I have a few questions for the Minister. I will try to cover them as concisely as possible. By the end of June, €3.941 million had been spent under subhead A3. The total Estimate was just over €19 million. What proportion of that has been spent on the national broadband plan? Why has there been such a large underspend in that regard? That is one question.
The Minister's answers on the broadband plan to date have been strange. I am not sure how a Government can plan its functions and budgeting for the next several years without having some ballpark figures for what has been earmarked for this, that and the other under the capital plan. How much is the Government budgeting for the national broadband plan? The Minister has submitted some figures. Surely to God the Minister for Finance has asked him to pencil in a range of figures for what is needed from the coming years' capital budgets to fund the national broadband plan. Is it between €250 million and €500 million, between €500 million and €1 billion or between €1 billion and €1.5 billion? I do not know, but the taxpayer would like to know and, as a Member of Parliament, so would I.
There have not just been dropouts in this process. The day that Eir was allowed to choose the richest 300,000 pickings out of 840,000 was one of the days when this process went under and got into trouble. I said it to the Minister on the day of that press release. I was being constructive. My red lights were flashing and the Minister's should have been flashing too. The Minister has followed this very closely. I do not doubt that he wants to get broadband into every home in the country. I do not doubt his sincerity. However, I have said to him many times that this plan is in serious financial, legal and logistical trouble. As Deputy Dooley stated, it is in the hands of venture capitalists. Two venture capitalists are making mincemeat of the Department and the 80 officials involved, whether they are direct employees of the Department or were subcontracted to help with this.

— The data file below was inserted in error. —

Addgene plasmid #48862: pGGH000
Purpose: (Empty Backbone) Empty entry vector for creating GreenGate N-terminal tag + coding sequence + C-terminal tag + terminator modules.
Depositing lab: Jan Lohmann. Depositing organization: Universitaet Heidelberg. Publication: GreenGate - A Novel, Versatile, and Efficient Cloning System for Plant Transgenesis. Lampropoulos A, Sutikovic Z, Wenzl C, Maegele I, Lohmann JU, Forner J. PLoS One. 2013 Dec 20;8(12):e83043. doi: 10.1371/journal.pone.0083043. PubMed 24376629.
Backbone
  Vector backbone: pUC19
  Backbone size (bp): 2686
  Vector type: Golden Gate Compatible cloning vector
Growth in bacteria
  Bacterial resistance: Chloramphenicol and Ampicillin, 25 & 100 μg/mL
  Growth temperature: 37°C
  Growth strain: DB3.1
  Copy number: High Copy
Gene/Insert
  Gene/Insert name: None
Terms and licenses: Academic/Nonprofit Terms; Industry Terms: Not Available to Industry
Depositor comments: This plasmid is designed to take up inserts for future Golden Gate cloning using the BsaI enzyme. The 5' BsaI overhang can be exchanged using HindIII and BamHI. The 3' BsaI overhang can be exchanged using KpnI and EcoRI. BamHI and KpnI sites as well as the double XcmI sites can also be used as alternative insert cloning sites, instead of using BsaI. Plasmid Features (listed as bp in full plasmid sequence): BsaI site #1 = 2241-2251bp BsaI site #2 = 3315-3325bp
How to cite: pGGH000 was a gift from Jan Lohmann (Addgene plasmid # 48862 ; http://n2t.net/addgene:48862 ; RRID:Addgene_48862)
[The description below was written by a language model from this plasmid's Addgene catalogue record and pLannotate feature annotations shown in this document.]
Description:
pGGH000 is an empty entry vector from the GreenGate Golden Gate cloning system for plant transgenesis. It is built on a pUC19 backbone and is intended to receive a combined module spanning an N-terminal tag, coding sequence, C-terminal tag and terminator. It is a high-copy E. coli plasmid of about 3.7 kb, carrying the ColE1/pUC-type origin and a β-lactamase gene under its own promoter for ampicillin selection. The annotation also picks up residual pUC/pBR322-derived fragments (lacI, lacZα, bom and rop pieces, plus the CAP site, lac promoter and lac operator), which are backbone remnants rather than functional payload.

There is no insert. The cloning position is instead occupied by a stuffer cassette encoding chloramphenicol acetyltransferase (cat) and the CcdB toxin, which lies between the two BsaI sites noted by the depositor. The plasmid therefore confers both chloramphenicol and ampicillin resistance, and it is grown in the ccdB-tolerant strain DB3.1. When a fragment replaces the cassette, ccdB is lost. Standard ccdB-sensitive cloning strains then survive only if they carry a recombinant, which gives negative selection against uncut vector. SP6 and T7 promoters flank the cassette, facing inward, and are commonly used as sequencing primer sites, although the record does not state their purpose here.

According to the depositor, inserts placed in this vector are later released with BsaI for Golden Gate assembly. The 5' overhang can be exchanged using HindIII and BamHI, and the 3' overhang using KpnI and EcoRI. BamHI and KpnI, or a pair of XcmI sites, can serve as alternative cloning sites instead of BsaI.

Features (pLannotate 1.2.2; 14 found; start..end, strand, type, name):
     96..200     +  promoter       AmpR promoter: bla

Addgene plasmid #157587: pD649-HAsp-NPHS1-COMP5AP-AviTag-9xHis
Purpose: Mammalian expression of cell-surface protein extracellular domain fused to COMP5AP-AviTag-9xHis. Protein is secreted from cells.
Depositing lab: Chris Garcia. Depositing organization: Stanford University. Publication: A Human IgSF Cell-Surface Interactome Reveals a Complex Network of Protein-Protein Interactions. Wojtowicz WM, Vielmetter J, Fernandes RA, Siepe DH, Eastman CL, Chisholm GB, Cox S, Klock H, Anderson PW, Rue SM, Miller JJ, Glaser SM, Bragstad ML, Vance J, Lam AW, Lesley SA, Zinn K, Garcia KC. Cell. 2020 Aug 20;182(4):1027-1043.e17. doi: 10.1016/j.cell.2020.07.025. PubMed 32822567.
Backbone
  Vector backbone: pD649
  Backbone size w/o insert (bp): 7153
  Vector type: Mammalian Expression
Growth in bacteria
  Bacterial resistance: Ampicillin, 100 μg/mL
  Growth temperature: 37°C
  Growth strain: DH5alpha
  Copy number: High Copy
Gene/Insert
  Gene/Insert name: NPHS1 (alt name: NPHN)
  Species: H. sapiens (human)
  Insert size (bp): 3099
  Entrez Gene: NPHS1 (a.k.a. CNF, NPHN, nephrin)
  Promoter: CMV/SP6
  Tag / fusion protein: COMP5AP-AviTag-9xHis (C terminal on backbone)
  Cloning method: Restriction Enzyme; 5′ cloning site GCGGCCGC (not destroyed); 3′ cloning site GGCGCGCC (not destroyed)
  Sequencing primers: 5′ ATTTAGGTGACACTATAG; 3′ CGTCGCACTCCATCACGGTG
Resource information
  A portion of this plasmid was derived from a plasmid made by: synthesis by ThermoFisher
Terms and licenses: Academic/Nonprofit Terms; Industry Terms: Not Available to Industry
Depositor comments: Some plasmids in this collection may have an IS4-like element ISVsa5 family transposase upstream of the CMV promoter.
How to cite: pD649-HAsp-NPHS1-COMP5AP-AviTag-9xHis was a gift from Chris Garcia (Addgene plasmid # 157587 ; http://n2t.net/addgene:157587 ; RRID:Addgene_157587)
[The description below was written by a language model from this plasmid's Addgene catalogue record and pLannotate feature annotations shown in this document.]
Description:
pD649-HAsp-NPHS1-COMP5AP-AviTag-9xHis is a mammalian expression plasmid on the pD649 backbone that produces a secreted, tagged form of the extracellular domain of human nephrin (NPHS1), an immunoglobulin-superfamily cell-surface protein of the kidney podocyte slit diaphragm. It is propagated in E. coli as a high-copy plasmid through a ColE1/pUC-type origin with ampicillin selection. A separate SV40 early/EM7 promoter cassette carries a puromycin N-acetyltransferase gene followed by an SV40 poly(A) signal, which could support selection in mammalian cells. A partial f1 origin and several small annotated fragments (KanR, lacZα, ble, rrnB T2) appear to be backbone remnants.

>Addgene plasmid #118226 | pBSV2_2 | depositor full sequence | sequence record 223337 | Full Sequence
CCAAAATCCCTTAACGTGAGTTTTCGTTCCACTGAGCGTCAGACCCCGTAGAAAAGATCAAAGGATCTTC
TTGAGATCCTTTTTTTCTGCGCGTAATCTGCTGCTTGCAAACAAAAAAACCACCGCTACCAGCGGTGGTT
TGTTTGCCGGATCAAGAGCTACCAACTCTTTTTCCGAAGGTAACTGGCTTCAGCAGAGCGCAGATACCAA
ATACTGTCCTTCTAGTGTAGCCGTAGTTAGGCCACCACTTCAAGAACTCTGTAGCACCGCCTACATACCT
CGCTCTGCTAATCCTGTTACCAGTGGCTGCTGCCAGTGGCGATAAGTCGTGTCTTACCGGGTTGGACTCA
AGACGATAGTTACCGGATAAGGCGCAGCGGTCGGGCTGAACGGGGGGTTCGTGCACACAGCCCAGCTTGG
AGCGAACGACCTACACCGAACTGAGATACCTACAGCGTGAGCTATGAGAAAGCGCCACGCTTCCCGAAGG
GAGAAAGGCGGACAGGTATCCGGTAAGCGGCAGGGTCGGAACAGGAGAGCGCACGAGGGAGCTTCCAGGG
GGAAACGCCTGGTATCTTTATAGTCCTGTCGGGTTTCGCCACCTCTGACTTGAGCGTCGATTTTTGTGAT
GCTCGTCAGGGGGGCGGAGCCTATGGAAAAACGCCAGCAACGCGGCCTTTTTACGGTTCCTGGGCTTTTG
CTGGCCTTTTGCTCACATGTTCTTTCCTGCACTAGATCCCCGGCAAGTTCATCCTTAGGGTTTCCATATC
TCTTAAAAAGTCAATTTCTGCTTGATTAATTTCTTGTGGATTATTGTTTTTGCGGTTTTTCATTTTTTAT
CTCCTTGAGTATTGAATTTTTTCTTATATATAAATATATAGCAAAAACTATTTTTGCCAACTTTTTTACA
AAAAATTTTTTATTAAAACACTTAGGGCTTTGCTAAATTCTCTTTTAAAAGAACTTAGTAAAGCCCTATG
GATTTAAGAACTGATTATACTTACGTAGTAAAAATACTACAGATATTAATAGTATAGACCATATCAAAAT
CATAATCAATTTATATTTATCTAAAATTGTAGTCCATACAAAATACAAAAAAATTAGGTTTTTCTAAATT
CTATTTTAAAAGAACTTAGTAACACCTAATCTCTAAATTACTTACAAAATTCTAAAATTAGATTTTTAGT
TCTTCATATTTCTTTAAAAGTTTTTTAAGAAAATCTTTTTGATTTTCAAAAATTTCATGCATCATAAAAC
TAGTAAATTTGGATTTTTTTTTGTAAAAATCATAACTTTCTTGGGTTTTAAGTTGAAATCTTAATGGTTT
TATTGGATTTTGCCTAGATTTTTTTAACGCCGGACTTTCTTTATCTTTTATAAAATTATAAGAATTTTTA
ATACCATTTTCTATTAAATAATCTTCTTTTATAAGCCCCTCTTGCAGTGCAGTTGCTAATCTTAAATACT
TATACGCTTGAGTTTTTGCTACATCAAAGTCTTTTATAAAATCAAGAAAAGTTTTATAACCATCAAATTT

One is the French owner of Eir, which was sold off by Deputy Dooley's party in 1999. That was unfortunate because if we owned the infrastructure, as the ESB now owns its infrastructure, we would be in a completely different place. We need to be in that place but we are not there. Many right-wing commentators even starting to say it is where we should be, and that we should use infrastructure controlled by the State. However, we are where we are.
I have believed for a long time that we are in serious trouble. I want jobs to be created in rural areas. I represent a rural constituency, as does the Minister, and I do not want people driving to Dublin every day when they could work in towns such as Timahoe, Coolrain, Camross, Mountrath and Rosenallis in County Laois and towns in County Offaly. Are the costs accelerating? Are the delays in announcing when the tendering process will be complete being caused by legal difficulties as we try to join up the impossible? We are dealing with newcomers to the consortium now, people who have been in and out of the High Court more often than some barristers, such as Senator McDowell. These people have the best legal advice, not just in this country but in the western world, and the Minister is up against the big guys here. The State and the taxpayer will be casualties as might part of the rural broadband scheme.
Is the cost increasing because of the cherry-picking and because SIRO, ESB, Vodafone and several components of the Enet consortium have now jumped ship? Are we not now in a much more precarious situation because of the dropouts? We are caught between two venture capitalists - the owner of Eir and the owners of the Enet consortium, which is still in the bidding process.
The cost to the Department is €19 million. Why is it so low? What proportion is being spent on the broadband plan? I hope the Minister does not tell me that the Government has not put in a ballpark figure for the capital expenditure on the NBP. There has to be a range and some official, the Minister or his deputy must put a figure on it.